Lead/Presenter: Amol Navathe
All Authors: Navathe AS (Department of Medical Ethics and Health Policy; University of Pennsylvania), ; Park, SH (Department of Medical Ethics and Health Policy; University of Pennsylvania); Hearn, CM (Department of Medical Ethics and Health Policy; University of Pennsylvania); Jenkins, KA (Leonard David Institute of Health Economics, University of Pennsylvania); Rosania, MU (Leonard David Institute of Health Economics, University of Pennsylvania); Maciejewski, ML (Department of Medicine; Duke University); Chhatre, S (Leonard David Institute of Health Economics, University of Pennsylvania); Kreisler, C (Office of Quality and Patient Safety, Veterans Health Administration); Roberts, CB (Center for Health Equity Research and Promotion; U.S. Department of Veterans Affairs); Linn, KA (Department of Biostatistics, Epidemiology, and Informatics; University of Pennsylvania); Parikh, RB (Department of Medical Ethics and Health Policy; University of Pennsylvania);

Objectives:
The VA computes the Care Assessment Needs (CAN) score weekly for over 5 million Veterans to predict risk of one-year mortality or hospitalization, and to improve resource allocation to high-risk Veterans. Motivated by evidence of unfair predictive algorithms in other settings, we examined the CAN mortality score for racial unfairness and mechanisms to mitigate it

Methods:
Study Design: This cross-sectional study consisted of Veterans who were alive in 2018 and used national VA administrative claims and electronic health data. We used the last score in 2018 from the current CAN model (v2.5) for all analyses and deaths were confirmed using 2019 mortality data. First, we compared distributions of CAN scores for self-identified non-Hispanic White and non-Hispanic Black Veterans. Second, we assessed CAN fairness by comparing false-negative rates (FNR) across racial groups, defining a score ?75th percentile as a “positive” prediction of mortality. Third, we compared mortality by race after pooling differences from strata of Veterans constructed using exact matching on age and Elixhauser comorbidities. Fourth, to determine whether class imbalance (lower representation of Black Veterans) contributed to model unfairness, we re-assessed fairness metrics by adding race-by-age interaction terms in the model, upweighting Black Veterans, and adding a penalty term for unfairness. Population Studied: 975,344 (20.0%) Black and 3,909,673 (80.0%) White Veterans.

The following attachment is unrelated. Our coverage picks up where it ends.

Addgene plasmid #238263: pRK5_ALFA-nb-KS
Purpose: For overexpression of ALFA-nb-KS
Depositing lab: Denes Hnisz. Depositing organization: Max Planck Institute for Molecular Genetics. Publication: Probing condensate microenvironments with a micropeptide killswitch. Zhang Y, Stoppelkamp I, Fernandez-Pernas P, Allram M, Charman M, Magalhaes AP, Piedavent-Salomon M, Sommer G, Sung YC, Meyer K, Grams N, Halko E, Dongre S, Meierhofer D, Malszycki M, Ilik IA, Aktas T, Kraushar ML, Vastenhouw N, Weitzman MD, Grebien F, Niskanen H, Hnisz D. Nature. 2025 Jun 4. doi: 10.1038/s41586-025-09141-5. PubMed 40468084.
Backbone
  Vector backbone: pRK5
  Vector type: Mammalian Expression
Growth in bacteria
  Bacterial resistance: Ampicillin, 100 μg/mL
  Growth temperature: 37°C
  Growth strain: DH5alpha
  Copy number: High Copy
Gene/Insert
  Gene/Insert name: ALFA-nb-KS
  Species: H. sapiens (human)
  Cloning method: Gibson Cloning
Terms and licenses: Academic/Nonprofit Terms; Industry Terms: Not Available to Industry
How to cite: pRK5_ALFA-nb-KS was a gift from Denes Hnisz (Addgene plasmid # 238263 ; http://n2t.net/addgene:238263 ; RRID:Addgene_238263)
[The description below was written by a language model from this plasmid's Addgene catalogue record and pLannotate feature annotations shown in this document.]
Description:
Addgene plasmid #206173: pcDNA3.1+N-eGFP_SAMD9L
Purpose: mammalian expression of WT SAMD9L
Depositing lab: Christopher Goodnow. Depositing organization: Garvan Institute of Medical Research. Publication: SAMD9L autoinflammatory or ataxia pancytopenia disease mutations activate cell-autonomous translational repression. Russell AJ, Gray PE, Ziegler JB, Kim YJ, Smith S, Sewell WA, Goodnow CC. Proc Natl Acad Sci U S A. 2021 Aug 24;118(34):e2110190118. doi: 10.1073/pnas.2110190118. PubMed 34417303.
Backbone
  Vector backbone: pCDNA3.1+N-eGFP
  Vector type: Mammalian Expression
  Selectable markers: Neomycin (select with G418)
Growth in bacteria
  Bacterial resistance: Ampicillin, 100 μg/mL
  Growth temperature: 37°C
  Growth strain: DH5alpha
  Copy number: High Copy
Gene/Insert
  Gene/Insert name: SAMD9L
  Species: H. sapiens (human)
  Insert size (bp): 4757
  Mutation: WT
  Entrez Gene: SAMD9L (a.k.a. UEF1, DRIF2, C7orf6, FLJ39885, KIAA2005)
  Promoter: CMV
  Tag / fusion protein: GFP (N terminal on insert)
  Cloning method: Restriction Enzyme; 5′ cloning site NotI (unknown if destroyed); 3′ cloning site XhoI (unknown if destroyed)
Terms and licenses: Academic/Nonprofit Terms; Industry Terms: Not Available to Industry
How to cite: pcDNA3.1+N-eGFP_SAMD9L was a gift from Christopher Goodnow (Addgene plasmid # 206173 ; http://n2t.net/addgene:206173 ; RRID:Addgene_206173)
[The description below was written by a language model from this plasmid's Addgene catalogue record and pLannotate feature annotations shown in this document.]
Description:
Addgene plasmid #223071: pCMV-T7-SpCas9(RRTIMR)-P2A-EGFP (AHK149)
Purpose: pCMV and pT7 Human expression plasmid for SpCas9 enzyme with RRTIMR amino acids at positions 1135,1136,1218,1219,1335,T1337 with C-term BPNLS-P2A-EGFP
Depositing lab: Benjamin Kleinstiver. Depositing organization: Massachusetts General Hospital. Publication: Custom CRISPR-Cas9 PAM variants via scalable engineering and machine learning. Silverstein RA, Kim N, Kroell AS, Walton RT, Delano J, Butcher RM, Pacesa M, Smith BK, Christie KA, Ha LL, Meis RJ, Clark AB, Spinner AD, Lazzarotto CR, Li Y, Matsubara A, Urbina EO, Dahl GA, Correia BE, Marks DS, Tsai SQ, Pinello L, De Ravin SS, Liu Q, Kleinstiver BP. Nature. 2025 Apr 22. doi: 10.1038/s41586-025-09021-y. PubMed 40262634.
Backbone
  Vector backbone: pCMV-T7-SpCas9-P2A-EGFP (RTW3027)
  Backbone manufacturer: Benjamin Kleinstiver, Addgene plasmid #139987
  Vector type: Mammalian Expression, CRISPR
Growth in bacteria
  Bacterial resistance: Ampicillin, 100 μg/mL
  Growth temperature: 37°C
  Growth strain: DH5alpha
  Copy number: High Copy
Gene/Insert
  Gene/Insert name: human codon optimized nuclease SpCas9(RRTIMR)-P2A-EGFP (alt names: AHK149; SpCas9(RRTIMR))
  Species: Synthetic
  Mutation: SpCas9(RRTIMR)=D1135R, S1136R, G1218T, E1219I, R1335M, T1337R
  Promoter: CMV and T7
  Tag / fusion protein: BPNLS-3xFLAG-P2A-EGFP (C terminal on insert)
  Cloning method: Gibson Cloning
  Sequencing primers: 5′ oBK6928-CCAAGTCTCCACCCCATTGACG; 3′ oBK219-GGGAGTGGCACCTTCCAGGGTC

Results:
Black Veterans were younger (median age 57.4 vs. 63.8 years) and more likely to suffer from PTSD (48.9% vs. 38.8%) and be unmarried (57.8% vs. 41.2%) than White Veterans. CAN scores appeared lower for Black Veterans than White Veterans (mean [SD] 41.7 [28.1] vs 52.1 [28.7]) and reflected under-prediction of death for Black more than White Veterans (FNR 29.7% vs. 19.5%). When matching on comorbidities, the pooled mortality rate was lower for Black Veterans (2.1% vs. 3.9%), largely because younger Black Veterans had similar comorbidities to older White Veterans. This discrepancy was mitigated after additionally matching on age (pooled mortality 3.2% vs. 3.7 %). While weighting and interaction terms did not mitigate fairness, a group fairness penalty term reduced the FNR gap with better mitigation in unfairness than using a regression without penalties (FNR 25.8% vs. 21.4%; gap reduced from 10.2 to 4.4 percentage points with the fairness penalty).

Implications:
The CAN score, a widely used VA risk model, underestimates mortality risk for Black Veterans. A primary driver of unfairness is the difference in the age distributions of the two racial groups. Given a group of Veterans with a specific set of comorbidities, Black Veterans tend to be younger than White Veterans, resulting in a lower CAN score. Statistical methods to address class imbalance mitigated but did not eliminate unfairness, suggesting additional unmeasured confounders contribute to unfairness in the CAN score, potentially those associated with social determinants of health.

Impacts:
This study describes indicators of racial unfairness in a VA algorithm due to a relatively young and sick Black population compared to Whites. Mitigating algorithmic unfairness may require data on social determinants of health and should be a priority to improve healthcare equity.